Current US national XC champion Savilia Blunk signed on to the new Rockrider-Ford Racing team just this past December, jumping onto the global stage with five other riders looking to shake things up on the UCI World Cup circuit – and shake things up they have, notching up two top-ten XCO finishes and three national titles in the process. In fact, Blunk’s teammate, Joshua Dubau, nearly bested Tom Pidcock for the men’s XCO victory at few weeks ago at the 2023 season opener in Nové Město, Czech Republic.
What’s particularly interesting about this team and its aspirations, however, is that it’s the factory squad of French outdoor mega-retailer Decathlon, a brand historically known for its focus on high value and bargain prices. No longer content to only wear that reputation, Decathlon has been moving steadily upmarket in the cycling world, making a big push toward making consumers rethink previous assumptions between cost and performance.
Case in point is Blunk’s new Rockrider Race 940S.
Tested in prototype form last year, the brand’s new dual-suspension XC racer looks set for an official debut some time this season. It retains the basic single-pivot flex-stay rear suspension layout of the current Rockrider Race 900S (and just about every other XC full-suspension bike out there right now), however everything else has been radically reworked.
The down tube sports a more pronounced S-bend, the seat tube now wears a kinked shape and rectangular cross-section, and the linkage pivot has moved from the top tube to the seat tube. That link is also much more compact than before with a distinctly skeletal-looking CNC-machined aluminum construction.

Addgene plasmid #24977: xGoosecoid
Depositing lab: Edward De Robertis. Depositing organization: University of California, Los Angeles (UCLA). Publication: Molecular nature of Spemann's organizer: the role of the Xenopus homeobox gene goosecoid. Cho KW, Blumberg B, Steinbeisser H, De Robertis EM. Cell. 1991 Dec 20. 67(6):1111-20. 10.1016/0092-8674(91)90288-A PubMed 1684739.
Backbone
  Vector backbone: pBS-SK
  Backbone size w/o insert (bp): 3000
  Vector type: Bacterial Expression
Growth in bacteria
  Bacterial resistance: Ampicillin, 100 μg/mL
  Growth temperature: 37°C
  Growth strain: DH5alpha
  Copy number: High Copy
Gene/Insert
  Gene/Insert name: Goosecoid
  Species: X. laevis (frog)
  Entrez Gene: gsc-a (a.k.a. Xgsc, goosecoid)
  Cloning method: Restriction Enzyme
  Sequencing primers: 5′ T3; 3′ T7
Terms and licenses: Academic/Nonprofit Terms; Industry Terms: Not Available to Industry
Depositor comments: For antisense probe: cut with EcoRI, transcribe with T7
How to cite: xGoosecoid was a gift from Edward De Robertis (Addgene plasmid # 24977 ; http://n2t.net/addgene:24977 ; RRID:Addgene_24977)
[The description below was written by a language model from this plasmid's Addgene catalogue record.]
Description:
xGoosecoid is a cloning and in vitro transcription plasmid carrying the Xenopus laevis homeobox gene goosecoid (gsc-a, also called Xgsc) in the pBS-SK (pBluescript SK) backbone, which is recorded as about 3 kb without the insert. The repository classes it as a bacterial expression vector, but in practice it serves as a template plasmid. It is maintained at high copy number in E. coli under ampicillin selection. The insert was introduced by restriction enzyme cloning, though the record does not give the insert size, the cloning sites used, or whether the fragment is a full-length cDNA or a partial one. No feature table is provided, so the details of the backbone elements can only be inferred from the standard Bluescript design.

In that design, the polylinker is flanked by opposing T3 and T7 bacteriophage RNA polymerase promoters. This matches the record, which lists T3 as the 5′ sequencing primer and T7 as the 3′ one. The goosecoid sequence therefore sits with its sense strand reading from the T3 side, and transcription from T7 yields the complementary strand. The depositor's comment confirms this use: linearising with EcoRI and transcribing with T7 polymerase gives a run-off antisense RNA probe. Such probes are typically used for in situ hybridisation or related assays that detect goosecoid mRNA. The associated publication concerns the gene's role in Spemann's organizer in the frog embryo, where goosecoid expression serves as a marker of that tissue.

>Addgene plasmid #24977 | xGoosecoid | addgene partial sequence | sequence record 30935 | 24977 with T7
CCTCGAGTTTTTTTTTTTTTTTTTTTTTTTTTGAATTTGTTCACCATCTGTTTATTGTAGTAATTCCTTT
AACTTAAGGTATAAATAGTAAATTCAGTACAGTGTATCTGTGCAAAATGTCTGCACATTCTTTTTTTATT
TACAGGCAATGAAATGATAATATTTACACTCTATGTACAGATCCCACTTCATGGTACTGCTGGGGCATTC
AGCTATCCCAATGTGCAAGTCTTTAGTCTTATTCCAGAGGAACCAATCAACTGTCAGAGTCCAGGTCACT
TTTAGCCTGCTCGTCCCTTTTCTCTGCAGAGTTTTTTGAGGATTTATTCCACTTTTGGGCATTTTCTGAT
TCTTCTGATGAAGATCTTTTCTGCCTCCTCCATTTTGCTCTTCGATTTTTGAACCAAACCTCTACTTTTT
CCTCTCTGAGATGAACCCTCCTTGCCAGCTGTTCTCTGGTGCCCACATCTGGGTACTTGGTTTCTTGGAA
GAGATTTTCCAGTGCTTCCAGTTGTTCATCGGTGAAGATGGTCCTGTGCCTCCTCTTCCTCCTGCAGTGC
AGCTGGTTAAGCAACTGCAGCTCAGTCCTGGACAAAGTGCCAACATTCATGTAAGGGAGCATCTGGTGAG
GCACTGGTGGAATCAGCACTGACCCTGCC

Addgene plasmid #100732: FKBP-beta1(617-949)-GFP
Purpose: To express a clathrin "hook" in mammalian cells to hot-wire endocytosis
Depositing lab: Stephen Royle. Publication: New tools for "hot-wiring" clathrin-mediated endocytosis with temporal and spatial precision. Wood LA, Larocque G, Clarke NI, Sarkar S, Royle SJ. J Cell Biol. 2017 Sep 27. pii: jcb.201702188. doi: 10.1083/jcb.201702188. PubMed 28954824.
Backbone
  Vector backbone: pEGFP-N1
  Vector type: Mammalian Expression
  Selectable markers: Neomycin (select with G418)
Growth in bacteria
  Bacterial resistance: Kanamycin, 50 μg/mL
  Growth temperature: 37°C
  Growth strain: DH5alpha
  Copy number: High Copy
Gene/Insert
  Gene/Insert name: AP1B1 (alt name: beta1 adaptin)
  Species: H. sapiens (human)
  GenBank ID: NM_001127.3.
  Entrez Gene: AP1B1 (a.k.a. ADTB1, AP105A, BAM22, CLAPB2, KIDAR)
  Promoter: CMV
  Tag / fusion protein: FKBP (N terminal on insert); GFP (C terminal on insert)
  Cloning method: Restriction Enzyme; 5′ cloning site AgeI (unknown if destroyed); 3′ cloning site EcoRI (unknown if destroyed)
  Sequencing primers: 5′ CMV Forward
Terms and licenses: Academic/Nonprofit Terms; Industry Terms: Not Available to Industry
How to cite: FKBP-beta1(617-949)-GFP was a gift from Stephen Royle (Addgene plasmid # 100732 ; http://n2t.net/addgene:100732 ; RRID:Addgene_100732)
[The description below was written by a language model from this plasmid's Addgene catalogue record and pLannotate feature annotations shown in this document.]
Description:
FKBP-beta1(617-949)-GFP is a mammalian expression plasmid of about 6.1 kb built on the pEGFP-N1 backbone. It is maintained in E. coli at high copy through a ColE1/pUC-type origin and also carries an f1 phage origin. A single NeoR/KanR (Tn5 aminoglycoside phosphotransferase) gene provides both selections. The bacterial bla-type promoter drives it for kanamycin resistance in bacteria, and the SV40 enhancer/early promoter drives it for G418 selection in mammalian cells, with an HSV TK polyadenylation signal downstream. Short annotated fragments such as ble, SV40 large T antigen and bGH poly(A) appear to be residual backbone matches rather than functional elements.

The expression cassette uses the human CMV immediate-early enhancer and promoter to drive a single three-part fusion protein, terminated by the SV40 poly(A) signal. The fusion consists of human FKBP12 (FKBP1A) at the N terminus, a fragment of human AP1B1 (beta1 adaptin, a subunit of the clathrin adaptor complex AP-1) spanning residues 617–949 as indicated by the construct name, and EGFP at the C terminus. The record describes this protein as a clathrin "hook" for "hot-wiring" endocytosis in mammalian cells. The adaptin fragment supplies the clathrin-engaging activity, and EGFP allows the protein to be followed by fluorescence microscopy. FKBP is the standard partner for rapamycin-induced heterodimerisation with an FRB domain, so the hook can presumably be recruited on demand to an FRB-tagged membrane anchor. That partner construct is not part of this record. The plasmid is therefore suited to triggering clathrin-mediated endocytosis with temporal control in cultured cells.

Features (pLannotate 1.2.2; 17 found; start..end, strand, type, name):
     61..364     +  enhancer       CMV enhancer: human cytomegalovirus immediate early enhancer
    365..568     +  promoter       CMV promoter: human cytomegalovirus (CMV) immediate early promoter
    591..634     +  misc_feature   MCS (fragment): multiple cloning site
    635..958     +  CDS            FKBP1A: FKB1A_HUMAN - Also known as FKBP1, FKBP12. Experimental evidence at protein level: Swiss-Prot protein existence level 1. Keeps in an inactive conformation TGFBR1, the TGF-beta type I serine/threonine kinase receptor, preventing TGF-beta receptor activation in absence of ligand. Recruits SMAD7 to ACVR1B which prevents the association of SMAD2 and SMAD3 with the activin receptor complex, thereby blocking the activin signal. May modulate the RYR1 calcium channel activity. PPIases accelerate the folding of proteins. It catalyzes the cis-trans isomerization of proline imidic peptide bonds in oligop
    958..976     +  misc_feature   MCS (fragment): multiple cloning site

Although there are presumably some suspension-related advantages to the revised layout, perhaps an even more meaningful side effect for the XC crowd is that the Race 940S now easily accommodates two full-sized water bottles inside the main triangle.
Decathlon hasn’t yet announced the new bike, so several details remain unknown such as geometry and weight. Rear suspension travel will likely be 120 mm like the current 900S, however, and if only based on the competition, somewhere just north of 2 kg seems likely for the frame and rear shock.
Overall, the Race 940S frame looks thoroughly up to date, and the tidy lines and modern suspension design could easily wear the logo of a more premium brand without anyone batting an eye.
That frame is loaded to the gills with top-shelf componentry, much of which hasn’t even been officially released yet.
Headlining the spec sheet is a full complement of prototype suspension bits from Manitou. Up front is the expected evolution of the brand’s current R7 cross-country fork, and a new lightweight rear shock handles duties out back. Both are attached to a dual-remote lockout lever. Also visible on her bike is a prototype Manitou dropper seatpost, expected to offer about 100 mm of travel with a more overtly pared-down construction as compared to the current Jack model. That said, markings on the post also suggest it’s basically just a rebadged BikeYoke Divine SL, so we’ll have to wait for the official word on what’s going on there.
As befitting Decathlon’s French roots, wheels come courtesy of legacy brand Mavic in the form of its flagship Crossmax SL Ultimate 30 29 carbon wheels, wrapped with prototype low-profile tires from Hutchinson. SRAM provides its latest XX SL Eagle Transmission wireless electronic drivetrain, but atypically, the US company doesn’t supply brakes to match. Instead, Blunk is running a set of as-yet-unreleased Slate X2 hydraulic disc brakes from TRP, which are said to use an all-new two-piston caliper with composite pistons, along with a similarly new rotor design. According to TRP, these are 63 grams lighter per brake than the previous X2, and are planned for public release within a few months.
Rounding out the spec sheet are an FSA carbon bar and a -20° SL-K Drop stem, Look X-Track Race Carbon Ti pedals, and a smattering of lightweight bits from Italian brand Carbon-Ti. But the finishing touch? Decathlon’s own Van Rysel 900 carbon fiber bottle cage.
All of that fancy kit means replicating an actual Rockrider team build would cost a pretty penny. But that said, the frame itself is seemingly perfectly capable of going toe-to-toe with more mainstream offerings, and if only based on the pricing of the current Race 900S, the new Race 940S will be thousands cheaper than comparable bikes from more established brands.
So does high performance always have to come with a high cost?